A court in Chad has sentenced 262 people arrested during a bloody anti-regime protest in October to jail terms between two to three years in prison.
The trial was held in a high-desert prison court behind closed doors with no lawyers and no independent media. The state media was the only media allowed to broadcast the proceedings of the court session.
A total of 401 people were put on trial in Koro Toro prison, a high-security jail located in the desert 600 kilometres from the Chadian capital N’Djamena. However, lawyers had boycotted proceedings on the grounds of legality.
Out of the 401 people on trial, 80 who are mostly young demonstrators were given one to two years suspended prison sentences, and 59 were released, N’Djamena public prosecutor, Moussa Wade Djidrine said.
The trial lasted four days and ended on Friday but the prosecutor did not make the judgment public until three days later, on his return to the capital on Monday.
Those convicted on Friday were found guilty of unauthorized assembly, destruction of property, arson, violence and assault and disturbance of public order.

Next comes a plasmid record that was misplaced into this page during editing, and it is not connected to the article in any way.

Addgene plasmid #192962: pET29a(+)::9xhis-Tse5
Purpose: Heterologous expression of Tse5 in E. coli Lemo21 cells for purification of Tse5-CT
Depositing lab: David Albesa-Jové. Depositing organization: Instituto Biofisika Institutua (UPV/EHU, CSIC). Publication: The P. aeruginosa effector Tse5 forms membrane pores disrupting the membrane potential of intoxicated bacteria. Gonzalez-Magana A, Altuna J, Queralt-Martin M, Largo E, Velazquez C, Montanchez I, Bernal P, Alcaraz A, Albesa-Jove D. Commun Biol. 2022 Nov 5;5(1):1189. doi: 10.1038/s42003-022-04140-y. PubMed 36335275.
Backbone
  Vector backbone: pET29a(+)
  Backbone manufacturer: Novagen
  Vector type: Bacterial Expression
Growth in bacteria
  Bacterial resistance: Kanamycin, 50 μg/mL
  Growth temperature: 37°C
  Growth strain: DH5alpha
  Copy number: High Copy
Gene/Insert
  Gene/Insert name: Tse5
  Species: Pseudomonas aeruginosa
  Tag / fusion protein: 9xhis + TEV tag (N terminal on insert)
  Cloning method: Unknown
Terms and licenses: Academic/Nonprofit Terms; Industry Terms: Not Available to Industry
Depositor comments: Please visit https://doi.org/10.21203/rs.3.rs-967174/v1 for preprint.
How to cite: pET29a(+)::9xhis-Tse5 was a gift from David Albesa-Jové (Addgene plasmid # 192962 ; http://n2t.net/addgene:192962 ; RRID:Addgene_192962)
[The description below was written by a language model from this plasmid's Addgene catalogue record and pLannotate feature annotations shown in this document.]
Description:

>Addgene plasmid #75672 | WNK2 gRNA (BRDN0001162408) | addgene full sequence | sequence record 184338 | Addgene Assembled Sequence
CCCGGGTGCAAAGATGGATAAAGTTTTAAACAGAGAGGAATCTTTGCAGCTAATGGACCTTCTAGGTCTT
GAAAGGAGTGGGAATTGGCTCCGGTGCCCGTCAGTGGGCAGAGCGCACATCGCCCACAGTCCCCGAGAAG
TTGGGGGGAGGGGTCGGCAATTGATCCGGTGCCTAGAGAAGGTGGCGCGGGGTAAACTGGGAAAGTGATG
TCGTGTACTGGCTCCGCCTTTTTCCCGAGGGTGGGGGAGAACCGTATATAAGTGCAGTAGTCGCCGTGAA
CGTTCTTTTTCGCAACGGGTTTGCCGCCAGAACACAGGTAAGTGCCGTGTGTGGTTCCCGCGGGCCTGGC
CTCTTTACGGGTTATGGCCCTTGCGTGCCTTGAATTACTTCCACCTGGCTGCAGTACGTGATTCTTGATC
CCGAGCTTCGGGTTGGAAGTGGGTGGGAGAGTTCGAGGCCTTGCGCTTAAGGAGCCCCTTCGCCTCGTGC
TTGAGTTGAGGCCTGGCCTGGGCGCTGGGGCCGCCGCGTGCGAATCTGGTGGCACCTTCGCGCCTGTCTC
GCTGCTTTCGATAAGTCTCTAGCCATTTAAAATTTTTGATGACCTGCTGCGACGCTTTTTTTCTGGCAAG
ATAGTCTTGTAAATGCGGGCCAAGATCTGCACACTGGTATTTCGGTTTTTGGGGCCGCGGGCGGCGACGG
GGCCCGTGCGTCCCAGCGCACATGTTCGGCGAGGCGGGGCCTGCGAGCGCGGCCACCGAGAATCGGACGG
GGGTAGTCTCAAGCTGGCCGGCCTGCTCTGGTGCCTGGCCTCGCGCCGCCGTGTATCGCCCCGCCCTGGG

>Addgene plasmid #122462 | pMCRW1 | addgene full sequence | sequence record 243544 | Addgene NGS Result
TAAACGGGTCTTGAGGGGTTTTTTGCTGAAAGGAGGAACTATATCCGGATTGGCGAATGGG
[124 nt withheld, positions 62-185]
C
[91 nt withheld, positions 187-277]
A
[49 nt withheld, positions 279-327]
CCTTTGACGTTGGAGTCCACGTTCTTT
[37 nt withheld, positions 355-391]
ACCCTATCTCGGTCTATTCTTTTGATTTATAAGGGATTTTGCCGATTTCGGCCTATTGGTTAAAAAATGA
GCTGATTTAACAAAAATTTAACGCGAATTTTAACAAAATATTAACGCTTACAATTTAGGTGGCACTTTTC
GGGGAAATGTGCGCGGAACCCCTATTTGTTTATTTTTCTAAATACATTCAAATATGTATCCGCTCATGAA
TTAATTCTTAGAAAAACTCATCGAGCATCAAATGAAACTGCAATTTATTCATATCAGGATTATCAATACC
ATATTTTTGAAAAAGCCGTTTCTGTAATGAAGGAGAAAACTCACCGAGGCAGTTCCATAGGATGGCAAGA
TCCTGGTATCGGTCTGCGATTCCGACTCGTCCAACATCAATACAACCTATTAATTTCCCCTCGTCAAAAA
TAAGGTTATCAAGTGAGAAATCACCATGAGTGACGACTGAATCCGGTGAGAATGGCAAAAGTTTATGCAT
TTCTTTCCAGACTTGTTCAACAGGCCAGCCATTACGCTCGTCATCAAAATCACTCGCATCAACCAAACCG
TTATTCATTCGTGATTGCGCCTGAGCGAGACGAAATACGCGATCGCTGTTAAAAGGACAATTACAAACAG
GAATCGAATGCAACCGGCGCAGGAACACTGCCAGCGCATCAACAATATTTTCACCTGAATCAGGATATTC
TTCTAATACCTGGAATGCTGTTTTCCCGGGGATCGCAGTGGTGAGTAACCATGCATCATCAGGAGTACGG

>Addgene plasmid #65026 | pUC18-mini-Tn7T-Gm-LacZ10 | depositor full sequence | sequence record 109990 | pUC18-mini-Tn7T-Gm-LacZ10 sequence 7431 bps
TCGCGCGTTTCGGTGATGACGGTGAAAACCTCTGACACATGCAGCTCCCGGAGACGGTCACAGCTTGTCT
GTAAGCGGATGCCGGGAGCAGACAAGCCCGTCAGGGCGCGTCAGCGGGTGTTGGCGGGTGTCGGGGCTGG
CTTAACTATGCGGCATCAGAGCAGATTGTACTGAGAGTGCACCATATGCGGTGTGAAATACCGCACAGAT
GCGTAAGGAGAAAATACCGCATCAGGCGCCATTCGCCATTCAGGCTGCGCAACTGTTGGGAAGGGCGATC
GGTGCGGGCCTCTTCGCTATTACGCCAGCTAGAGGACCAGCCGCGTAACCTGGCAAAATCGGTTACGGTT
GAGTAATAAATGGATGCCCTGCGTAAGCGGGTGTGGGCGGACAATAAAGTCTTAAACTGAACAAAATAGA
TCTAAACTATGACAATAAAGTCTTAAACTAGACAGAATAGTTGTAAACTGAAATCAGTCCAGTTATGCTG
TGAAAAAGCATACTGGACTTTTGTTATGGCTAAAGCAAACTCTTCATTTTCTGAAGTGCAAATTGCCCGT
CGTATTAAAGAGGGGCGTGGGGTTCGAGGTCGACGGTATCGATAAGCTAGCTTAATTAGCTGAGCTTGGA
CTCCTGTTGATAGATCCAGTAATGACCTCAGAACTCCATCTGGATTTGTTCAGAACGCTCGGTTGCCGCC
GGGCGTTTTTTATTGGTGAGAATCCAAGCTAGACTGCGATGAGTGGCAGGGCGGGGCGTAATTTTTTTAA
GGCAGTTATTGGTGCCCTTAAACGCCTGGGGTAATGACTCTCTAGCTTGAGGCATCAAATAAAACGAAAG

On 20 October 2022, around 50 people, mostly young demonstrators, were shot dead mainly in N’Djamena when the police opened fire on the slightest attempt at a rally.
The demonstrators were responding to the call of the opposition against the extension of General Mahamat Idriss Deby Itno’s rule for two years. He had been proclaimed head of state by the military on 20 April 2021 following the death of his father, President Idriss Deby Itno, who was killed at the front by rebels after ruling Chad for 30 years.
The government also acknowledged the arrest of 601 people and their transfer to a high-security prison in Koro Toro.